Choosing the best investment is all about trying to predict the future. Could the theory of the “18-year property cycle” help investors make the right decision?
From experienced property investors to novice first-timers, the end goal of any investment is largely the same – achieving the best returns through healthy capital gains and strong rental yields. While knowing exactly what will happen down the line is probably impossible, the most important aspect of property investment is its longevity, and this should be the key focus for any property investment strategy.
The theory of the 18-year property cycle was described by economic consultant Fred Harrison in his book Boom Bust: House Prices, Banking and the Depression of 2010, which was published in 2005 and accurately predicted the crash of 2007-2008. By looking at historic property prices over the last couple of hundred years, Harrison recognised that the property market runs in a fairly predictable 18-year cycle.
According to his ideas, the cycle consists of a crash, a gentle recovery phase, then a natural correction in the market before a boom occurs over the next few years, followed by a crash as the whole process begins again.
The last property market downfall came about during the 2007-2008 credit crunch, and the market is expected to build up to its next peak in 2026, according to Harrison, meaning we are currently in the middle of a market correction which will be followed by around six or seven years of vast growth. This is supported by house price index figures released over the past few months showing a general stall in price rises (although regional variations often buck the trend, with the north currently outperforming London and the south-east).
Of course, much depends on the political and socio-economic climate at the time, with various governments implementing a range of measures in an attempt to control the housing market over the years. Examples include the current Help to Buy scheme trying to get more people on the property ladder, as well as stamp duty changes making it easier for first-time buyers while adding a surcharge to try and curb second homeowners (and property investors).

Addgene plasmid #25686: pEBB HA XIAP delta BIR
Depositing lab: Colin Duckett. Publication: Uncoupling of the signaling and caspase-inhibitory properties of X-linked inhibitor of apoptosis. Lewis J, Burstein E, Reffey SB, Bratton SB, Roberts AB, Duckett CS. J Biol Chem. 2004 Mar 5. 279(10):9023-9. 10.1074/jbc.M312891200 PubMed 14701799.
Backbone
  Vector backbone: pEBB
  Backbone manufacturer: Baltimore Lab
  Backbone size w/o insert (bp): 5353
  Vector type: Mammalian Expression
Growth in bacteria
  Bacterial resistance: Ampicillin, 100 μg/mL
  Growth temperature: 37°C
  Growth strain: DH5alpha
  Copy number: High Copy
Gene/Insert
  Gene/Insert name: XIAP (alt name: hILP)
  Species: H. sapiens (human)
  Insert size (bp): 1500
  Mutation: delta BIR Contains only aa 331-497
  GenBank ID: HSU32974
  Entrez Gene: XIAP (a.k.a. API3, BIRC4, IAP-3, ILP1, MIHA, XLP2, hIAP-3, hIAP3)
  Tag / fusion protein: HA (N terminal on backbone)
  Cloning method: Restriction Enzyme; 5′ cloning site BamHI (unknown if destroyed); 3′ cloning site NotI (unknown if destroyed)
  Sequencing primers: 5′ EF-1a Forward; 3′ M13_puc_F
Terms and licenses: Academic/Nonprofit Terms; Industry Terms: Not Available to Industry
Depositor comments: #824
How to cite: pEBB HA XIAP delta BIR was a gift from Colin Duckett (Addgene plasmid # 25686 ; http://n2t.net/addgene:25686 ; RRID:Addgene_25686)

The main driver behind most markets is of course supply and demand – an overabundance of stock will cause prices to fall and market activity to dip; then, as the cheap assets are snapped up, prices start to climb again as demand returns and the market becomes more competitive. When demand outstrips supply, prices are pushed ever higher, which constitutes the boom period.
Whether the boom will be followed by a drop around 2026, as per the theory’s prediction, remains to be seen, but the main takeaway is that those investors who are able to see their investments into the long-term will inevitably reap the best rewards.
“Historically, property has always been one of the best investment vehicles,” says Matt Eastham from lettings and property management company Easthams & Co. “There will always be peaks and troughs. I think the people that do well are the people that look at it as a long-term investment. The people who jump in and want to invest for five years, hoping to make 25% capital growth and 9% yields are kidding themselves.
“No one can time the market…so you’ve really got to have a long-term investment strategy. If you buy in the right area and you buy the right thing, over the long term you can’t really go wrong.”
There are opportunities to be had at every point in the cycle, from the boom period to the crash, but the current point we are at in the cycle indicates that now is a good time to invest. Importantly, rents are seldom significantly affected in the same way by boom and bust patterns, as the demand remains relatively constant, so sensible buy-to-let investments will always reap rewards. Prices will always recover as the next cycle begins again.